Tencent (TCEHY -0.18%) recently posted first-quarter numbers that soundly beat analysts' estimates. The Chinese tech giant's revenue rose 26% annually to 108.1 billion yuan ($15.3 billion), clearing expectations by about 7 billion yuan.
Its net profit grew 6% to 28.9 billion yuan ($4.1 billion), topping expectations by over 5 billion yuan. On a non-GAAP basis, which excludes acquisitions, divestments, and other variable gains and losses, its net profit rose 29% to 27.1 billion yuan ($3.8 billion).
Tencent's growth remained robust during the quarter, which ended on March 31 and bore the full impact of China's COVID-19 lockdown measures in February. However, its gaming business did most of the heavy lifting and offset the softer growth of its fintech and cloud businesses.
The pandemic strengthens its gaming business
Tencent's online gaming revenue rose 31% annually, accelerating from its 25% growth in the fourth quarter, and accounted for 35% of its top line. Its growth was driven by mobile games like Peacekeeper Elite and Honor of Kings in China, as well as PUBG Mobile and Clash of Clans in overseas markets.
Tencent's smartphone gaming revenue rose 64% annually during the quarter, but its PC gaming revenue fell 15% due to the weakness of DnF and the closures of internet cafes during the pandemic.
However, Tencent's overall gaming business remained strong throughout the crisis, as stay-at-home measures boosted its growth in active and paid users. Tencent also refreshed its older games with graphical upgrades, in-game events, and social features, which helped gamers find other players in the same city.
It expanded its League of Legends franchise with a new card game on PCs and mobile devices, and it continues to launch fresh overseas games like Code: D-Blood. In short, Tencent continues to expand and evolve its gaming business to widen its moat against resilient rivals like NetEase (NTES -3.35%).
Lockdown measures boosted its ad revenue (for now)
Many investors likely expected Tencent's ad growth to decelerate as the pandemic paralyzed the Chinese economy. Yet Tencent's online ad revenue rose 32% annually, accelerating from 19% growth in the fourth quarter and accounting for 16% of its top line.
Tencent attributed that growth to a 47% jump in its "social and others" ad revenue -- which mainly came from its mobile ad network, which places ads in other apps, and WeChat Moments, which let its WeChat users share photos, status updates, and websites within a close circle of friends. That growth easily offset a 10% revenue decline in its media advertising business, which sells ads for its video and news platforms.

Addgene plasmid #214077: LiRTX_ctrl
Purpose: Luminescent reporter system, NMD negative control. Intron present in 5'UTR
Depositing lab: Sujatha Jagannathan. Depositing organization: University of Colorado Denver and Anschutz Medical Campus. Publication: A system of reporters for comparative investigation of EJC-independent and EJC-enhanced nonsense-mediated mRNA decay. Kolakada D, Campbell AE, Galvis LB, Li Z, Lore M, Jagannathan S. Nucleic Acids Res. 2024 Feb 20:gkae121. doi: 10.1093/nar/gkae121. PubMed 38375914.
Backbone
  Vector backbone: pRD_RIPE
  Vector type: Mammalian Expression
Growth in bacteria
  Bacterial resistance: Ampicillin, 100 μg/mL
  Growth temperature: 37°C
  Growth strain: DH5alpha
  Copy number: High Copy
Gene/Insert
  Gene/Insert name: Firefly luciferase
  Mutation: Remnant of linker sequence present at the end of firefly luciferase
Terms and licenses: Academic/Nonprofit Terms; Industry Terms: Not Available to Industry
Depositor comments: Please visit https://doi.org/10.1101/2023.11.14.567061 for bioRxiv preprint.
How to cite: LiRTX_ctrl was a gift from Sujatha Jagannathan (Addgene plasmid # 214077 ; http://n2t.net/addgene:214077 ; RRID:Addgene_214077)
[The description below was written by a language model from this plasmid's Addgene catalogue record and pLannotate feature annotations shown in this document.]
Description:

Tencent noted that consumers spent more time using mobile apps as they stayed home, which convinced advertisers -- especially in the gaming, internet services, and online education industries -- to buy more ads. Stronger demand across those industries offset its lower ad revenue from the fast-moving consumer goods, auto, and travel industries.
That growth spurt is encouraging, but Tencent expects its ad revenue to "normalize" over the next few quarters as lockdown-focused businesses buy fewer ads. Therefore, this business could still face tougher headwinds throughout the rest of the year.
The fintech and business services unit loses momentum
Tencent's fintech and business services unit, which generates most of its revenue from WeChat Pay and Tencent Cloud, experienced a significant slowdown during the quarter.
Its revenue rose 22% annually, down from 39% growth in the fourth quarter, and accounted for 24% of Tencent's top line. That slowdown was disappointing, since Tencent specifically restructured its businesses in late 2018 to expand those divisions and reduce its overall dependence on video games.
Its fintech business, which competes against Alibaba (BABA -0.84%)-backed AliPay, struggled with lower commercial payments, especially off-line payments and cash withdrawals, throughout the lockdown period. That decline was partly offset by the stable growth of its wealth management and lending services. However, Tencent's commercial transactions had largely rebounded by late April.
Tencent Cloud, China's second-largest cloud platform after Alibaba Cloud, was hampered by delayed deployments and fewer client acquisitions during the crisis. Those blows were partially cushioned by its expansion of remote collaboration services like WeChat Work and Tencent Meeting. Tencent believes its cloud business will eventually recover, but it could remain a weak link until the economy stabilizes.
A successful balancing act
Tencent's strengths are clearly outweighing the weaknesses. Looking ahead, the growth of Tencent's gaming business should offset the slowdown at its fintech and cloud businesses, and buy it more time to restart stalled out projects.
Tencent's growth could be lumpy over the next few quarters, and it still faces intense competition from rivals like ByteDance, NetEase, and Alibaba. However, its well-diversified portfolio of gaming, advertising, and business services still makes it one of the safest and strongest long-term investments in China's crowded tech sector.